You are going to be bombarded for the next few days with talk about resolutions. I guess it makes sense to use the turning of a calendar year as a benchmark for resolving to change, but the universal practice of vowing to alter your behavior does little more than set you up for the equally universal feeling of failure that follows in a week or two when you start crafting excuses for why you aren’t sticking with your resolve.

Sticking to a resolution made on January 1st quite often requires you to do things that are counter to your nature; to swim upstream against your native instincts. That’s the problem with resolutions: they generally demand that you to do less of what you love, or more of what you loathe.

You will have far greater success in 2012 if you focus on doing more of what you love and less of what you don’t.
Simple enough, right?
In fact, focusing on your native genius is difficult because it comes so easily. [Read it again]
Allow me to illustrate my point with a personal story:
I was asked this past year to write a four-scene drama to accompany the choral pieces sung by a church choir during their annual Christmas concert. The script was intended to share a subtle message about the simplicity of the original Christmas story. The assignment energized me. Communicating thoughtful ideas through the written word is an activity that makes me feel strong.

George Utley

Tom Poston

One of the characters in the script was a well-meaning but silly man modeled after Tom Poston’s character George Utley on the Newhart television series. Everyone connected with the concert agreed that the part had my name “written on it.” Making people laugh is something I enjoy and being on stage charges my batteries, so I took the role. But, as the performance drew closer I became increasingly anxious, to the point where I considered asking someone else to take my place.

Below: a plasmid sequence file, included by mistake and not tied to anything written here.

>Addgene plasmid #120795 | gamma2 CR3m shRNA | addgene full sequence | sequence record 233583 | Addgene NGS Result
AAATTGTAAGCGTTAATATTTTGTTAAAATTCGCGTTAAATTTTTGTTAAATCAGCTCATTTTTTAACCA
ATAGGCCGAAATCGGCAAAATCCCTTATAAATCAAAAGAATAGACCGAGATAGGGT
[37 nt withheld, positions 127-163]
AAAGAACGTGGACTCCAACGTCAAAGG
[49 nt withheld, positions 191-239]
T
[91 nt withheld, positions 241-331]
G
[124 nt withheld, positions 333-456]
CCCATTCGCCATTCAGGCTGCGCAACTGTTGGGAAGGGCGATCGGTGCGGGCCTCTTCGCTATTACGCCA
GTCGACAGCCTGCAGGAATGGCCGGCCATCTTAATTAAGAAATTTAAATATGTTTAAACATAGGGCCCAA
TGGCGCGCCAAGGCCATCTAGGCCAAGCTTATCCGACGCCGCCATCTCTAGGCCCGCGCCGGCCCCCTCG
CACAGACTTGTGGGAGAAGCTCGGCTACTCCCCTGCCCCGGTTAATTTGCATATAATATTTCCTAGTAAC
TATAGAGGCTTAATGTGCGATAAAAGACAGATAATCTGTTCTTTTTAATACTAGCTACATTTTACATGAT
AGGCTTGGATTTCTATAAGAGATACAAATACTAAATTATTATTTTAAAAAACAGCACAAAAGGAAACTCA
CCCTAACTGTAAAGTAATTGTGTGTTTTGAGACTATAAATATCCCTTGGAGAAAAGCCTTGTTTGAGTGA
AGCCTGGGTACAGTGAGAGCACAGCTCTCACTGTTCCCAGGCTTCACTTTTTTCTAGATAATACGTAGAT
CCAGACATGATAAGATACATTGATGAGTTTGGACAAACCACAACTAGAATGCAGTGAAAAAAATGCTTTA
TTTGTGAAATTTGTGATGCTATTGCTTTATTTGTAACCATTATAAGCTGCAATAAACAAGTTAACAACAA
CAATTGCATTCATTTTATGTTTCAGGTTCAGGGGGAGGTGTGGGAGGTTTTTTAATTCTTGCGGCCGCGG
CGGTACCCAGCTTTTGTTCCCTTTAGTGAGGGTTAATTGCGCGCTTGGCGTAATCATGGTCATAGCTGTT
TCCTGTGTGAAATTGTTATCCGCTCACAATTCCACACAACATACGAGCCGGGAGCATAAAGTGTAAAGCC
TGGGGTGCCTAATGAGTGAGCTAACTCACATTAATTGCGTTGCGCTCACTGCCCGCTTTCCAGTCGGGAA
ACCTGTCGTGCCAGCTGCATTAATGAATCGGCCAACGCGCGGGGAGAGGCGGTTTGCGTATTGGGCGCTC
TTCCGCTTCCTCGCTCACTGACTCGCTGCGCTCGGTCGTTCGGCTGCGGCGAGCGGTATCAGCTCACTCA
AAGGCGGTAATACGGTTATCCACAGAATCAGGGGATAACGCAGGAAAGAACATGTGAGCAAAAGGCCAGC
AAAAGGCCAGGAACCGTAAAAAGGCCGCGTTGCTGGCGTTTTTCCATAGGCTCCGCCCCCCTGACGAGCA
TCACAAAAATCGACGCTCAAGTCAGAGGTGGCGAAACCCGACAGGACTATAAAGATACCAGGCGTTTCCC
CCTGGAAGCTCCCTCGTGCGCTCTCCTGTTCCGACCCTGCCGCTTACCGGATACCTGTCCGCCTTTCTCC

You see, I’m very comfortable being on stage by myself because I have the freedom to deviate from my prepared notes. Interacting with the audience, ad libbing and taking parenthetical side-trips are the norm for me when I’m “on.” But, acting in an ensemble requires me to memorize and stick with the lines, as they’re written. When you are sharing the stage with others, you are not allowed to ”wing it.”
The ah-hah moment came somewhere between dress rehearsal and the first performance. In one of a great many conversations with myself, I realized that I could either rely on my natural talent to merely get me through the night – or – I could intensify my focus and turn a native ability into a strength. I chose the latter, and the results taught me a valuable lesson.
About 15 minutes before my first entrance, I secluded myself backstage and mentally rehearsed my lines, word-for-word, meticulously. I visualized the audience, the stage, the lights, the other actors. I imagined George Utley and his goofy grin. When my cue came, I was hyper-focused on playing the part to the fullest–the exact opposite of winging it.

Focusing on your native genius is difficult because it comes so easily.
When you take your strengths for granted, you miss opportunities for greatness.

You already have what it takes to make 2012 a great year.
Instead of doing less of what you love and more of what you loathe, resolve this year to get a clear picture of your native genius and concentrate on taking it to the limit.
Do this:

  1. On a note pad, write down three specific situations from the past month where you did something that left you feeling energized. Activities you really loved doing.
  2. Talk about your examples (with yourself or in a small group) and come up with a verb and a short phrase describing the activity.  “I felt strong . . . . .”
  3. Brainstorm ways you can fine-tune these natural talents and intentionaly use them to your advantage.

Michelangelo said about sculpting, ”Every block of stone has a statue inside it and it is the task of the sculptor to discover it.”
YOU have the masterpiece waiting inside.
Find it, and make 2012 your best year ever.